In accordance with a national mandate, VA facilities distribute naloxone kits, commonly known as Narcan, to veterans identified as being at high risk for an opioid overdose. Naloxone is an opioid antagonist, or blocker, that can quickly reverse the effects of an opioid overdose in an emergency.
Examples of opioids include oxycodone, hydrocodone, methadone, heroin, and fentanyl.
In keeping with the mandate, some facilities have chosen to mail a kit to high-risk Veterans with written medication information. The team responsible for these efforts at Chillicothe VA has worked diligently to identify a plan to better meet the needs of the veterans they serve in rural Ohio.
Focus on saving lives and building trust
The team focused on two things: saving the lives of veterans and other community members and building trust with the veterans they serve. The Chillicothe team determined that the best approach was to directly contact veterans identified as being at high risk and provide them with personalized naloxone education.
They also told them how to use the drug and what additional steps to take (call 911 and provide basic care) if they were to face an overdose situation.
Tammy Dillard was browsing the list of veterans when she contacted a veteran she had known for more than a decade. Dillard is a nurse practitioner at the Medication Assisted Treatment (MAT) clinic. “I had no idea what the outcome of the phone call was,” she said.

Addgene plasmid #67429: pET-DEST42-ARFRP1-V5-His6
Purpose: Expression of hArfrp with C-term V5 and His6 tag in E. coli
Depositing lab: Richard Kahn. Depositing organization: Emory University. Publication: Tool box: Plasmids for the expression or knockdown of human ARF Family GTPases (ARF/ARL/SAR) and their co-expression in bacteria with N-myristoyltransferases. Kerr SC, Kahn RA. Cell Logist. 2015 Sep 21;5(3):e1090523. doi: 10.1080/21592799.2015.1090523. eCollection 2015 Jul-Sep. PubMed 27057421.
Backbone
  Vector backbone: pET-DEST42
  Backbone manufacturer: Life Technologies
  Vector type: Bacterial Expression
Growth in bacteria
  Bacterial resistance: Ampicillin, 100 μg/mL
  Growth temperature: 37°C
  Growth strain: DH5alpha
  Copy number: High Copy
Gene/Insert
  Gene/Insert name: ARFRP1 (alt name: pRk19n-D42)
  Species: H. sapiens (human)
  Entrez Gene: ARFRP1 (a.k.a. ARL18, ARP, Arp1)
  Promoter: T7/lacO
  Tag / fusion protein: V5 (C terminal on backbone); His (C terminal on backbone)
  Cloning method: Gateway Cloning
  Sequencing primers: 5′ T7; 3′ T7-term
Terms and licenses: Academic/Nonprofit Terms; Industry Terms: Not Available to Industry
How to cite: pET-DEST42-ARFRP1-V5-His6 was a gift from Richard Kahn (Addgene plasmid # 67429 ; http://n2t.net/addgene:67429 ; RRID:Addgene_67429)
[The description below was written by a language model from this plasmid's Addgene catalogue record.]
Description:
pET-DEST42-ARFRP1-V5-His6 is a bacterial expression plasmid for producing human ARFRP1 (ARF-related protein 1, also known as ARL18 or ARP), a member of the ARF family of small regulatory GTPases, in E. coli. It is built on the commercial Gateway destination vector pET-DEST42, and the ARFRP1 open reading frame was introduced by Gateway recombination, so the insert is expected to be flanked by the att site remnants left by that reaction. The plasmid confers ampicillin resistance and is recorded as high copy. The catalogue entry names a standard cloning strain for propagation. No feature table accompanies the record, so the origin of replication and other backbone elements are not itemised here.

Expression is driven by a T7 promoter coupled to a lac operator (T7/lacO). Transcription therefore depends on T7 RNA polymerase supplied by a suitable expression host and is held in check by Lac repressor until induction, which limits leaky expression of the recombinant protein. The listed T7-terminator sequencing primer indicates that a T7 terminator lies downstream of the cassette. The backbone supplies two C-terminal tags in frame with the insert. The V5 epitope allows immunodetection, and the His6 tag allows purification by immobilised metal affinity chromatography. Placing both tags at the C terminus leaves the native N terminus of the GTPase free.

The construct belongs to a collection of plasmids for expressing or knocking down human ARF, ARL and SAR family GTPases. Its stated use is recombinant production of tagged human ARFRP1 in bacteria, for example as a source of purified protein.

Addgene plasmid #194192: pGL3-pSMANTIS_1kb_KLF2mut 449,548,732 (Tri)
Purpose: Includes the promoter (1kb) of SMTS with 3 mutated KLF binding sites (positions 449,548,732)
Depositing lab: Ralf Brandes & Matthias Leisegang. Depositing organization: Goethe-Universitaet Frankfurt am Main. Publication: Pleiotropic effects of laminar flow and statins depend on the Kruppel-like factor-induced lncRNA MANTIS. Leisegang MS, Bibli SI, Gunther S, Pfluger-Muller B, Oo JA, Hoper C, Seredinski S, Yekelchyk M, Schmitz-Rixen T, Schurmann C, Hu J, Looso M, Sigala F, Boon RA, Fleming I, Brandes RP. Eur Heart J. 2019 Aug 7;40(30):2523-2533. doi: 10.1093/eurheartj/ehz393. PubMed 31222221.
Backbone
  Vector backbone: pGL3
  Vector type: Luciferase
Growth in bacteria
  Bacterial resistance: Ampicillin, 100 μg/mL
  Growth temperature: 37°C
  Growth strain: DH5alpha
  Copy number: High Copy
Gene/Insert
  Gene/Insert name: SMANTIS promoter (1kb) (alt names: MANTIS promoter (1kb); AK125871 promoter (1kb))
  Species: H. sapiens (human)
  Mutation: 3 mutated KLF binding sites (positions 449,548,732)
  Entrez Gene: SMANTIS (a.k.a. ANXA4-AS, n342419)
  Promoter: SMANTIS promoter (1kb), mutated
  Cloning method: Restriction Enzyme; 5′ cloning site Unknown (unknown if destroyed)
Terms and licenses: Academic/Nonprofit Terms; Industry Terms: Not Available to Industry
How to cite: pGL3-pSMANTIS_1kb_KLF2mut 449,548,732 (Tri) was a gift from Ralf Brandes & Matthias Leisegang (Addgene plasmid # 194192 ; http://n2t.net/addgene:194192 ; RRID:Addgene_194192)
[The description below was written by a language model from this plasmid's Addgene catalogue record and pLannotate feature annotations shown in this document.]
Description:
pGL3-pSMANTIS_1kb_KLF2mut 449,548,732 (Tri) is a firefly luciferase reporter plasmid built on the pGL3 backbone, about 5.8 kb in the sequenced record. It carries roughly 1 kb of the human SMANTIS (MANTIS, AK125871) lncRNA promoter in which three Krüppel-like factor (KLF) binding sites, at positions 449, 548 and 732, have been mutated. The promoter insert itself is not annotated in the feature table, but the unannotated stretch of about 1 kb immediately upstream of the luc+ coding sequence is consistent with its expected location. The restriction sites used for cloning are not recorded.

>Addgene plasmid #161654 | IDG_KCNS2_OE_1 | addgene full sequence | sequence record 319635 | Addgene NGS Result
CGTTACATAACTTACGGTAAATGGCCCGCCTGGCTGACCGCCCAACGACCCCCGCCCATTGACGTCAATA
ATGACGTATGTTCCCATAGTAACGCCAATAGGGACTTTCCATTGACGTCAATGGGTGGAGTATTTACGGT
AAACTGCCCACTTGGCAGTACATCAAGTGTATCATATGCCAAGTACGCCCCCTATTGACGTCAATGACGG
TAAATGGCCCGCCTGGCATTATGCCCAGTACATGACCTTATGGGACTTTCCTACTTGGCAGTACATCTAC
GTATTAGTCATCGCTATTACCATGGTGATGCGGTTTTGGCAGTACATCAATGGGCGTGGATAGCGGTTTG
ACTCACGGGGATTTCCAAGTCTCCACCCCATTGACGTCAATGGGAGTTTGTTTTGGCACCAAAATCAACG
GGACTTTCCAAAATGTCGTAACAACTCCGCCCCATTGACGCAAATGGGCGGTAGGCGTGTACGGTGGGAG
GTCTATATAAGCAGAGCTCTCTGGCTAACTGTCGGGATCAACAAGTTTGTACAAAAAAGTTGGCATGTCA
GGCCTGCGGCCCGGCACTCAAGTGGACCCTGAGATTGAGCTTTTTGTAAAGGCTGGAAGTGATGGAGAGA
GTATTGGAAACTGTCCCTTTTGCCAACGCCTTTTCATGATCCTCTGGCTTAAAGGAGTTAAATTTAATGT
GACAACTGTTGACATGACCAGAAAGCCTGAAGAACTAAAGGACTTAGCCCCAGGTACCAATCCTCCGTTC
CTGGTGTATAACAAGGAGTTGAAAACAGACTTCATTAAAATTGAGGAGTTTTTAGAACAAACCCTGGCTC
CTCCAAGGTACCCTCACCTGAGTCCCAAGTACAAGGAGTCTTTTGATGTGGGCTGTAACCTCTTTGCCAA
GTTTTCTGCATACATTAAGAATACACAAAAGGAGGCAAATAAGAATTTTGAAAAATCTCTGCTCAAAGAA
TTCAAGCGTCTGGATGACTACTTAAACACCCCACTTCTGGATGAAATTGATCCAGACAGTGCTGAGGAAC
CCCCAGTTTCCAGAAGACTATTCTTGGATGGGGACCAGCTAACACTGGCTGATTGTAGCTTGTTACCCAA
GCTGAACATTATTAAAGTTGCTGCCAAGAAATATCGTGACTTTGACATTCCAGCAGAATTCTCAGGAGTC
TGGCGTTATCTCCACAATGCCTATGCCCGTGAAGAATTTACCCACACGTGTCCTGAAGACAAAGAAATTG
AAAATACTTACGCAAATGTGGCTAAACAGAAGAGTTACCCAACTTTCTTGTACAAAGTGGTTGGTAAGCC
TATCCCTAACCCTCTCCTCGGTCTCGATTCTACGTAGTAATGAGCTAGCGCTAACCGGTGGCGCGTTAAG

The veteran was very friendly and said he was sober and doing well. When offered the naloxone kit, the veteran happily agreed to mail it to him and was patient as Dillard went through the routine process of discussing the proper use of the naloxone, the importance of also calling 911 and initiating basic survival measures.
Surprised to learn why he wanted another kit
A few days later, Dillard received a voicemail from the veteran requesting another naloxone kit. In this line of work, one would expect a patient with a history of substance abuse to request multiple naloxone kits, but that story has a different ending.
On voicemail, he said he needed another kit because he had used his to save his neighbor’s life. “He looked so proud as he said, ‘Just like we talked about. I did CPR and called 911,” Dillard said.
When the team decided on the process they would use to contact veterans about naloxone kits, they knew it would take more time and effort, but felt it was the best way to ensure safety of its veterans and the community. Chillicothe’s naloxone distribution program has been very successful, achieving more than double the national distribution goal.
“The work we are doing is so important and it’s a great example of how it has helped us meet the need of a veteran who in turn was able to save someone’s life through this intervention” , said Dr. Lindsay DeMuth, Addiction Recovery Services. coordinator. “This emphasizes the importance of discussing critical clinical information so we know veterans have the knowledge and resources they need to help themselves. This story also highlights the importance of a non-judgmental, open and trusting relationship with a supplier. It’s something that used to be so stigmatizing, but now it’s something he’s comfortable talking about and asking for extra help.
Thanks to the team for doing more than just going with the flow and putting veterans first.